On 12 July 2023, the European Parliament agreed its negotiating mandate on the proposed Ecodesign for Sustainable Products Regulation (ESPR). As we discussed in this May 2022 blog post on the circular economy package, the ESPR is a broad regulation that would repeal and replace the existing Ecodesign Directive. Once adopted, the ESPR will give a mandate for the European Commission to adopt sustainability requirements for any type of product, which would be a big extension of the current framework that only applies to energy-related products. If the European Parliament’s position is accepted, the ESPR also would ban the destruction of unsold textiles, footwear, and electrical and electronic equipment (EEE).
What is the European Parliament’s position?
The European Parliament states that its negotiating mandate ‘strengthens the measures proposed by the Commission to ensure longer product lifespans and better-informed consumers’. Amongst other things, the European Parliament’s proposal:
- Identifies certain high-impact product groups to be prioritised when setting new ecodesign requirements – including textiles, iron, steel, aluminium, furniture, tyres, paints and chemicals.
- Introduces a specific ban on destroying unsold textiles, footwear and EEE. This ban would be applicable for one year after the ESPR enters into force. This goes further than the European Commission’s proposal which only required information on the destruction of unsold consumer products to be published and stated that any bans on the destruction of unsold consumer goods could be introduced later via secondary legislation. It also goes further than the European Council’s position which, although it proposed a ban, would only apply to apparel or clothing accessories (not to footwear and EEE) and included a three-year transition period, rather than the one-year period proposed by the European Parliament.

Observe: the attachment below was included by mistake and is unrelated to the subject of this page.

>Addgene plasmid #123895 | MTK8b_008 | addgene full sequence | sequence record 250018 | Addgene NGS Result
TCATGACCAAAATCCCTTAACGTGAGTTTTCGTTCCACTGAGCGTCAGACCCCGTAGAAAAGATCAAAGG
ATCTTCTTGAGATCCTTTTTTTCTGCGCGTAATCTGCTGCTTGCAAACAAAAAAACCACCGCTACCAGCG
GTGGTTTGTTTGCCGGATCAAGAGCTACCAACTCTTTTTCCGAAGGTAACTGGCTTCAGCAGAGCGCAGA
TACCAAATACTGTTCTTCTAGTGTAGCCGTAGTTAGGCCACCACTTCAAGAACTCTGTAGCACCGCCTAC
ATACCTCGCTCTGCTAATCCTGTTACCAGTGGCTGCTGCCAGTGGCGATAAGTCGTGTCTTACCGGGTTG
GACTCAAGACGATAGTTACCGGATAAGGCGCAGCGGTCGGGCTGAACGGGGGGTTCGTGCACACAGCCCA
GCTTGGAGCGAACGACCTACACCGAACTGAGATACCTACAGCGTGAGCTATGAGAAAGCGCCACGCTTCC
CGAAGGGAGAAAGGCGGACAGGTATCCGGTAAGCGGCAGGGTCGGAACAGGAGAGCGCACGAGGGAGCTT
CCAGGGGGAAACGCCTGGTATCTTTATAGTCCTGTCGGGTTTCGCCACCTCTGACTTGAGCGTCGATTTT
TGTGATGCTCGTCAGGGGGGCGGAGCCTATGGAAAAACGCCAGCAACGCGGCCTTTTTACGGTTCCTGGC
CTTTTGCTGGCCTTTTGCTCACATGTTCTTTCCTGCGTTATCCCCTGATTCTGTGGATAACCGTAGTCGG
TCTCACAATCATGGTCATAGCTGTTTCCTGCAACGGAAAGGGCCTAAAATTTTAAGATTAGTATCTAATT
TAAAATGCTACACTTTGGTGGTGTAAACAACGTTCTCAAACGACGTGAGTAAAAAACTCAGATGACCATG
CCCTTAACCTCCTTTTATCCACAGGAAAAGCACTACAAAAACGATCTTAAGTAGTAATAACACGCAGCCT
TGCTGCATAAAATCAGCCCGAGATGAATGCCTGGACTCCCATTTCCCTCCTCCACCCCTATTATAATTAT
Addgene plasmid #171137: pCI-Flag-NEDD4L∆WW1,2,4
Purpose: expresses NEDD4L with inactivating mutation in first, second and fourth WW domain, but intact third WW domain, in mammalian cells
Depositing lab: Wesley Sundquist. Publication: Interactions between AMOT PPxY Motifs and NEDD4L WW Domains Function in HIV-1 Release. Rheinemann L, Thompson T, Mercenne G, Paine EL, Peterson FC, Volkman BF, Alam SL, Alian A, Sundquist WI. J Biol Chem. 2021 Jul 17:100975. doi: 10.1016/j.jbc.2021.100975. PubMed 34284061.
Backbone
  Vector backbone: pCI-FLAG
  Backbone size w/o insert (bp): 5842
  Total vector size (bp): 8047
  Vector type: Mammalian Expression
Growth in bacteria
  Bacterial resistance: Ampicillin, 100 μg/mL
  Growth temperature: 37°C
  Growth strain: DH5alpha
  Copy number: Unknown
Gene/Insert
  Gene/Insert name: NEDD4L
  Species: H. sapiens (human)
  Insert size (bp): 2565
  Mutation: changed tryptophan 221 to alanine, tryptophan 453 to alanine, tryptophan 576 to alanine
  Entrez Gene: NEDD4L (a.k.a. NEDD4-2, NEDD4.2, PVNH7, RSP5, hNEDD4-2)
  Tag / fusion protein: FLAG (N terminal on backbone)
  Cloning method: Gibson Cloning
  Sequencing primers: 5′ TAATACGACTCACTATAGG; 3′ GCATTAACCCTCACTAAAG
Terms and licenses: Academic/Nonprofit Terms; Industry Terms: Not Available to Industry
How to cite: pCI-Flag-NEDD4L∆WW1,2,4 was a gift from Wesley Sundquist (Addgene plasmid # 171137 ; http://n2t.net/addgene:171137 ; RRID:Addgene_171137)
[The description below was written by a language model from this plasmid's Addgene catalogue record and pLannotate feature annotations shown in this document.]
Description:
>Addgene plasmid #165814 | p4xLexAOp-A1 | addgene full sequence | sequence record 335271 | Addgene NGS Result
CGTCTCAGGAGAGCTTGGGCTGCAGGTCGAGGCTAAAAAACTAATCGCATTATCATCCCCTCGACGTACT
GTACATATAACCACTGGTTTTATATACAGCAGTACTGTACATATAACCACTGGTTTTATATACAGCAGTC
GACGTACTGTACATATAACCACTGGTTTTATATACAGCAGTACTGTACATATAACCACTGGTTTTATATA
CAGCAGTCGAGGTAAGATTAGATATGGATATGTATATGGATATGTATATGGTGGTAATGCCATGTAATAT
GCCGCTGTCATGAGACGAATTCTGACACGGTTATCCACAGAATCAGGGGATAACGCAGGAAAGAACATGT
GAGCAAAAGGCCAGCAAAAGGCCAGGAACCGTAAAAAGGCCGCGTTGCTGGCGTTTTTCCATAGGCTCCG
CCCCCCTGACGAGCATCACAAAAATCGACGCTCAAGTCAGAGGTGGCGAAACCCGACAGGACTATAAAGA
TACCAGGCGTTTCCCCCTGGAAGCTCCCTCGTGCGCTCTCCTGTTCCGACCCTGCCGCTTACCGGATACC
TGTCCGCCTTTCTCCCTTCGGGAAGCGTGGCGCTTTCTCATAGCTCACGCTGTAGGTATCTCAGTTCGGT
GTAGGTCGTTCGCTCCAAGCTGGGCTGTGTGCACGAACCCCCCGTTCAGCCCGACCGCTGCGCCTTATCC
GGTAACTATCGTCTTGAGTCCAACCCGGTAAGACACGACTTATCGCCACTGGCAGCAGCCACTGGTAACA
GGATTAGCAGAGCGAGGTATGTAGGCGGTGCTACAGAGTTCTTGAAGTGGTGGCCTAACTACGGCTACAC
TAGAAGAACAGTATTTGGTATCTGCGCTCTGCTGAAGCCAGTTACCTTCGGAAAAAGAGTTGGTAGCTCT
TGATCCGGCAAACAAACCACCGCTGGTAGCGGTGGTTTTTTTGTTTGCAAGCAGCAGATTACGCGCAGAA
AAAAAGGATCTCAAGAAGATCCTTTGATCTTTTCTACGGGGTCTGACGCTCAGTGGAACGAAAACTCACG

- Introduces a ban on premature obsolescence, prohibiting manufacturers from limiting a product’s lifetime via design features.
Although many green organisations were happy with the European Parliament’s position, some environmental campaigners and policy organisations were disappointed that it failed to address the risks of noncompliant products sold via online marketplaces. Given the focus on products sold via online marketplaces in other pieces of legislation (e.g., the recently adopted General Product Safety Regulation), we would not be surprised if this is raised again during the negotiations.
What are next steps?
As the European Parliament and Council have now defined their respective negotiating positions, the ‘trilogue’ negotiations will begin shortly, during which the European Parliament and Council will seek to finalise and adopt the law. Although the length of time it takes for trilogue negotiations to conclude can vary, we estimate that the ESPR will be adopted at some point before the end of 2023, with the rules applied to specific product groups via delegated acts starting to apply in 2025 or 2026.